Use your best comparison-shopping skills when choosing a financial advisor
Many financially successful people are comparison shoppers. If you’re one, you pore over ratings in consumer magazines, read websites for reviews and compare scores of products before you buy even everyday products like coffee or toilet bowl cleaner. Yet chances are good you don’t use that same care when choosing a financial advisor to manage your life savings.
A survey from DFA and consulting firm Advisor Impact asked 1,229 investors how they decided to work with their current advisors. Here is what those investors said:
- More than half of the respondents (61%) chose the only advisor he or she interviewed
- A mere 22% interviewed more than one advisor
- The remaining 17% of investors selected “other” methods, which possibly included throwing darts at a board
Your Reasons Matter
The survey went on to ask which of 11 possible reasons contributed to the decision to choose respondents’ current financial advisor. More than half of those surveyed (55%) cited the advisor’s experience in working with similar clients, making it the top consideration.
This affirms the recommendation of most marketing consultants that advisors carve out a niche and become the perceived specialist in a specific area. Unfortunately, lack of specialized knowledge in such an area doesn’t disqualify an advisor from using the marketing spin to great advantage.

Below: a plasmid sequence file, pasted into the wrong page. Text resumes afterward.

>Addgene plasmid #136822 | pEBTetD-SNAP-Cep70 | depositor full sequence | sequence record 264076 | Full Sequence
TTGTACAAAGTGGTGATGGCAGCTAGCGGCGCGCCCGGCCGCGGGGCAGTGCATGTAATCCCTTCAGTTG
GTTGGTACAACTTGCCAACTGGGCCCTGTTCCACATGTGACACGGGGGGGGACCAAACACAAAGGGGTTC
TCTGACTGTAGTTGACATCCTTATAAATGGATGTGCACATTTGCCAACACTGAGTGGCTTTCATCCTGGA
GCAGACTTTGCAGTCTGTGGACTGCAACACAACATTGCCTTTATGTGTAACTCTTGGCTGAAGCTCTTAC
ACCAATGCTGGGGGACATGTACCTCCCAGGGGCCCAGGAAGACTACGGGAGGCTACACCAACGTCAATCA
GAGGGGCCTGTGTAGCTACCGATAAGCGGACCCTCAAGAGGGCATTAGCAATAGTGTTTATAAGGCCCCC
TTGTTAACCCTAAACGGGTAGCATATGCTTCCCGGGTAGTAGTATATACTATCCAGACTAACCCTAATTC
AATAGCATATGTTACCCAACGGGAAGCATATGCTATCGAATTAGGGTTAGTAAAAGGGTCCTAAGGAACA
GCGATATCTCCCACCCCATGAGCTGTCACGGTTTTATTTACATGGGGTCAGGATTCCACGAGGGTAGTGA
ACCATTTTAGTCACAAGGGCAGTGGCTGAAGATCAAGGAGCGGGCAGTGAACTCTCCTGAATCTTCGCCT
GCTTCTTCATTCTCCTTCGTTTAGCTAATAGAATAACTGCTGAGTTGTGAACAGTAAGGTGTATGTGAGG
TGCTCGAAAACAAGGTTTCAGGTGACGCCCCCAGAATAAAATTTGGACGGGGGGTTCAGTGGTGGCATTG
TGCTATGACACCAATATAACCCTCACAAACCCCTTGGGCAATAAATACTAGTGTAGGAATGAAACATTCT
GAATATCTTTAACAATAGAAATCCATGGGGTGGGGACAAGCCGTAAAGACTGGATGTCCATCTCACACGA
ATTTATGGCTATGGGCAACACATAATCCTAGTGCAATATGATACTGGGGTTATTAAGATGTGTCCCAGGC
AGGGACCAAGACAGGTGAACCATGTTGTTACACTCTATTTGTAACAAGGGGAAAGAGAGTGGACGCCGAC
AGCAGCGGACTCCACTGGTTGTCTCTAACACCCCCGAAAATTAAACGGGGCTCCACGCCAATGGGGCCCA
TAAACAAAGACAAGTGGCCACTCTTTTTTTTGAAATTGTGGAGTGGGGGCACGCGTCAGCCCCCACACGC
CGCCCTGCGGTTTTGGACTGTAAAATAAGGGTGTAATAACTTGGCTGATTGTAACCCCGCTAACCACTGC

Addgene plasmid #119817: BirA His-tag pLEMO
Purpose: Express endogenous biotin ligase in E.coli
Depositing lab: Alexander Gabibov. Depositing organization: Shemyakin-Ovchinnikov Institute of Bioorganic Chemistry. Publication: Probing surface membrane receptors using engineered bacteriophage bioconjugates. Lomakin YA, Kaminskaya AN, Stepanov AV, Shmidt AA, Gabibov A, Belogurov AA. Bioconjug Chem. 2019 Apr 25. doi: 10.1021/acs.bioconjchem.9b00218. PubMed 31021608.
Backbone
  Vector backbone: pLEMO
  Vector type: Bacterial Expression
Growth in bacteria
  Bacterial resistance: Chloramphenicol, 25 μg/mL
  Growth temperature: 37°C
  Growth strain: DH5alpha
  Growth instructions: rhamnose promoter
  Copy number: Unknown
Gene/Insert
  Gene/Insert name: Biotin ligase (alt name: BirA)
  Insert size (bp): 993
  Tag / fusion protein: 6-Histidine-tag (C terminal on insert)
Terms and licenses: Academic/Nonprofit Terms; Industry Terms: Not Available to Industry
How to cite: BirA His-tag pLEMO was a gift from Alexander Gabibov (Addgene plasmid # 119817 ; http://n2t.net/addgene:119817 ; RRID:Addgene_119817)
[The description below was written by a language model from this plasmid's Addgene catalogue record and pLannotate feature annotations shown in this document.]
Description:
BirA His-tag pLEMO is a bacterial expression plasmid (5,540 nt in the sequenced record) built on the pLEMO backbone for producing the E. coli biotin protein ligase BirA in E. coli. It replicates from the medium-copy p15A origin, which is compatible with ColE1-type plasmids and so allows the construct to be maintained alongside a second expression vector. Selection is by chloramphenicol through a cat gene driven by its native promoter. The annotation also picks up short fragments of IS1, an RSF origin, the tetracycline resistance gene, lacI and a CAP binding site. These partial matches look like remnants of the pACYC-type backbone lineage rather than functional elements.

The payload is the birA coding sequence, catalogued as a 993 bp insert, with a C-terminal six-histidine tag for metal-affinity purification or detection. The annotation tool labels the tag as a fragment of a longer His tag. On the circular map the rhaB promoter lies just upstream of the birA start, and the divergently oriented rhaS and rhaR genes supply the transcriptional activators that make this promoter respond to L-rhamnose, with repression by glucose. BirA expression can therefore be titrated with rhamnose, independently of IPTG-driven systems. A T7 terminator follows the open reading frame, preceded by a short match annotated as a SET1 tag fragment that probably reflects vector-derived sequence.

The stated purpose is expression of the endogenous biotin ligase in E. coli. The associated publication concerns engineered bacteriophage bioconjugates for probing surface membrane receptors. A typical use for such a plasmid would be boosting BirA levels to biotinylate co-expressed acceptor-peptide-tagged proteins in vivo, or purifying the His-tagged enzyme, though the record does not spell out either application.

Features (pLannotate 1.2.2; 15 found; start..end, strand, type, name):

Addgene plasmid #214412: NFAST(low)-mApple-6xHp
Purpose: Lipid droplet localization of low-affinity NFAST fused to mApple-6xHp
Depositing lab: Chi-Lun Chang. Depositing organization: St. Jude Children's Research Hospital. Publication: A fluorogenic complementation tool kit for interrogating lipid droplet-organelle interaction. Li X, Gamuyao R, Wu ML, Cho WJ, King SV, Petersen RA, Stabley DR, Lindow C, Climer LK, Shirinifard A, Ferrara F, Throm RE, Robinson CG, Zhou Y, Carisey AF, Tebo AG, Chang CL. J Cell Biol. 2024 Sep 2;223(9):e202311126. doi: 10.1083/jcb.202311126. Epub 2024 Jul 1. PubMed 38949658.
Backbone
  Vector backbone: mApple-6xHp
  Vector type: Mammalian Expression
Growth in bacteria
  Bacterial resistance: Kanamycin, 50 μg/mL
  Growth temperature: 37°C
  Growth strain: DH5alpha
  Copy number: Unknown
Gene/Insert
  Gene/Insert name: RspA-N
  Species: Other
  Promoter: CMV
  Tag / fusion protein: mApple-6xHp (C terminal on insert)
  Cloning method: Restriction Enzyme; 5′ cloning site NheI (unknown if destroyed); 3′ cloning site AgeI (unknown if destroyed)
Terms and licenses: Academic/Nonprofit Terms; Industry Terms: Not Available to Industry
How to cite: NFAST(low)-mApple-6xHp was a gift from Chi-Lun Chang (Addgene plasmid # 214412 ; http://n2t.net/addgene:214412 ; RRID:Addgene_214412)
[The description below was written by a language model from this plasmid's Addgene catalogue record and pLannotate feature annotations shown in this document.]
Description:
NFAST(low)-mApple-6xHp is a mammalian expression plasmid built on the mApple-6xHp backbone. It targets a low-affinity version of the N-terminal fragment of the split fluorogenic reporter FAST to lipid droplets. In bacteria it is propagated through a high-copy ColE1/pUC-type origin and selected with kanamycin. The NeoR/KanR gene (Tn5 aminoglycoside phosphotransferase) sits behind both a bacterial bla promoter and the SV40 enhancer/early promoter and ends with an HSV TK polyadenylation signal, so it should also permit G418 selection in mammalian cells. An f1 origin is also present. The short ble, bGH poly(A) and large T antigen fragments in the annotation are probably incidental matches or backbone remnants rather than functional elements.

Notice, for example, how many advisors tout a specialty, such as women or couples. For the record, I’ve never seen one advertise, as a specialty, advising only men.
Investment Philosophy & Returns Matter
The next four factors in the survey all tied for next most-important considerations: investment philosophy and returns; a broad selection of investment options; a sense of shared values; and a recognized brand name.
Certainly, investors need to pay attention to an advisor’s investment philosophy and returns. There is a big difference between advisors who are deeply committed to a passive, buy-and-hold strategy and those who’ve developed intricate models of timing various markets. You must remember that a given advisor can overstate or manipulate both investment philosophy and returns.
Just as important, does the advisor represent a broad selection of investment options? In many cases, the selection stems from just one mutual fund, insurance or annuity company or retirement plan advisor.
Discovering whether you and your prospective advisor share similar values requires that you ask lots of questions, listen closely to the answers and get a sense of the advisor as a professional and a person.
Realize too that some firms spend buckets of money establishing brands as competent, caring and trustworthy shepherds of your money. That expense seems to pay off.
Financial services consumers often don’t notice the millions of dollars a firm pays in fines after regulators, like the Securities and Exchange Commission and the Financial Industry Regulatory Authority, notice behavior that’s opposite its advertised values.
Fees & Education Matter
Other factors that surveyed consumers saw as relatively unimportant are surprising:
- For example, advisor compensation methods ranked only seventh in importance as just 30% of respondents cared whether advisors were compensated with commissions, with a combination of fees and commissions (fee-based) or only with fees (fee-only).
- Only 12% of respondents considered an advisor’s education important, making it 10th among concerns. Most consumers don’t seem to care if an advisor has a master’s in financial planning or an undergraduate degree in history.
You’ll do well to apply your best comparison-shopping skills when choosing financial advisors. Learn to look past the marketing and assess what is more important: your advisor’s training and integrity.